Martin Zwilling( Startup Professionals Musings). Martin Zwilling is a veteran startup mentor, executive, blogger, author, tech professional, and angel investor
A few years ago I was intimately involved with a promising startup that ultimately failed, in my opinion due to a clear case of Founder’s Syndrome. I’ll be short on specifics here, to protect the guilty, but I hope you get the idea. It’s not a disease, but it can kill your startup.
You can find a more complete discussion of Founder’s Syndrome on Wikipedia, but here are a few of the “symptoms” I observed in the Founder and CEO in this case:
- Reacts defensively and talks constantly. Sometimes it’s time for quiet listening rather than talking. A strong and confident leader will always realize that a defensive response before the input message is complete does not impress investors, nor anyone else on the team.
- Staff meetings are for one-way communication. This Founder holds staff meetings only to report crises, rally the troops, and get status reports on assignments. There is no concept here of team strategy development, and shared executive agreement on objectives.
- Advisors and staff hand-picked from friends and connections. Personality and loyalty are the key criteria, rather than skills, organizational fit, or experience. He is looking more for cheerleaders, rather than people with real insights and ideas.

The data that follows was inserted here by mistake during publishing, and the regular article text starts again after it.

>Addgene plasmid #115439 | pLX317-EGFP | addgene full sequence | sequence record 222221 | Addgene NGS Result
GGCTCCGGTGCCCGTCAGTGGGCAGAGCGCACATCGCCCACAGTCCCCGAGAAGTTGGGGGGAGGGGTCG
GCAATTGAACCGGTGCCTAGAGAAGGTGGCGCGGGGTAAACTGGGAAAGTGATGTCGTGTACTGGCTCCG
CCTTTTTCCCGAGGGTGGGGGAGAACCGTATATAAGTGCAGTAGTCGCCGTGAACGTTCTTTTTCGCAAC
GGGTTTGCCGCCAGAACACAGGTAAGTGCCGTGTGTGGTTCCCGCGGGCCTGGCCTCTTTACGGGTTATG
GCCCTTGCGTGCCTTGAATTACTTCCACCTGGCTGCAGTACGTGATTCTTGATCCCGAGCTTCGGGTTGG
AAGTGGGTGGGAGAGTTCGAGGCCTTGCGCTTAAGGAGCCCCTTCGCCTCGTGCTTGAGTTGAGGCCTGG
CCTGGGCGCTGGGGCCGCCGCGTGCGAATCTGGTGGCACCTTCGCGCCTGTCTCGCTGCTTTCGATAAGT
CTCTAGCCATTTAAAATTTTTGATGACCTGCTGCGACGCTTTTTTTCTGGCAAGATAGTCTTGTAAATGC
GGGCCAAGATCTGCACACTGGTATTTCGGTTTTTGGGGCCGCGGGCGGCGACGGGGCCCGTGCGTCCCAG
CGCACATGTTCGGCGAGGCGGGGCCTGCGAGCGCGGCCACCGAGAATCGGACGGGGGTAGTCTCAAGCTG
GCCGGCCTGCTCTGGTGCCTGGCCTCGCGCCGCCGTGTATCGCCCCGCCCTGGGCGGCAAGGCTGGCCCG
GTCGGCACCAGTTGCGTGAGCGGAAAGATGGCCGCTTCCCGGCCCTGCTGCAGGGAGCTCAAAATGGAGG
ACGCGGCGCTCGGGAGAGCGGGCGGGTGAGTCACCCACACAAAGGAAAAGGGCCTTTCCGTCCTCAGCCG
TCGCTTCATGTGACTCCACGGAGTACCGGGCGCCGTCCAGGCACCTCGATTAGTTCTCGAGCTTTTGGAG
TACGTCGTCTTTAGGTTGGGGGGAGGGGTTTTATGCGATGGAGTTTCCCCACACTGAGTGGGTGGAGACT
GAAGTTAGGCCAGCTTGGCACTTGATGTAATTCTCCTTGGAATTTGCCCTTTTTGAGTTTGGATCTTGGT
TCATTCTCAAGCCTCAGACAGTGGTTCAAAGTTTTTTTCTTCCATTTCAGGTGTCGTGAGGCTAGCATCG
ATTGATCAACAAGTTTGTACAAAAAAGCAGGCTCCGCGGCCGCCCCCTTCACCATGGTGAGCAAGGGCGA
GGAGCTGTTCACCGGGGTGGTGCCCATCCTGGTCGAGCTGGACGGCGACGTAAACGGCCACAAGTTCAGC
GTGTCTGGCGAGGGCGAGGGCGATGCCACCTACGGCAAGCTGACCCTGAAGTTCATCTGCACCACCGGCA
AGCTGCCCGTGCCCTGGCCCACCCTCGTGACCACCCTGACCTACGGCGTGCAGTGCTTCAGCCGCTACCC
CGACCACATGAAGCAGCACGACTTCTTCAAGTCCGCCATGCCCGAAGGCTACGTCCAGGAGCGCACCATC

- With no input and no “buy in” from the team, sets extremely ambitious objectives. These objectives are set based on the desires and dreams of the Founder, with no recognition of technical realities, costs, or time required.
- Over time, becomes more and more isolated and paranoid. The first clue is some veiled comments about the motives of staff members, advisors, and investors. These become more specific as the situation gets more dire, to the point where key members begin to desert the ship in disgust.
- Highly skeptical about planning, policies, and advisors. Claims “they’re overhead and just bog me down”. His perception is that his experience is more applicable than the input of others, and formal planning and policies are just a way of introducing unnecessary bureaucracy.
In the beginning, we all found this founder to be dynamic, driven, and decisive. He had a clear vision of what his organization could be. He seemed to know his customer’s needs, and was passionate about meeting those needs. Just the traits one would expect for getting a new organization off the ground. However, he had other traits, including the ones listed above, which became major liabilities.
The undoing of the company began when a potential investor, after months of search, was ready to put up $1M, but made it clear that his firm would likely need to replace the CEO with someone with credentials and experience in this industry. With that revelation, the founder killed the investment deal, and every other potential deal which raised the same issue.
For all you Founders out there, if you find this article anonymously taped to your computer, it might be time to take a hard look at yourself in the mirror. We can’t change you, but you can change yourself. It could save your startup!
This post originally appeared at Startup Professionals Musings.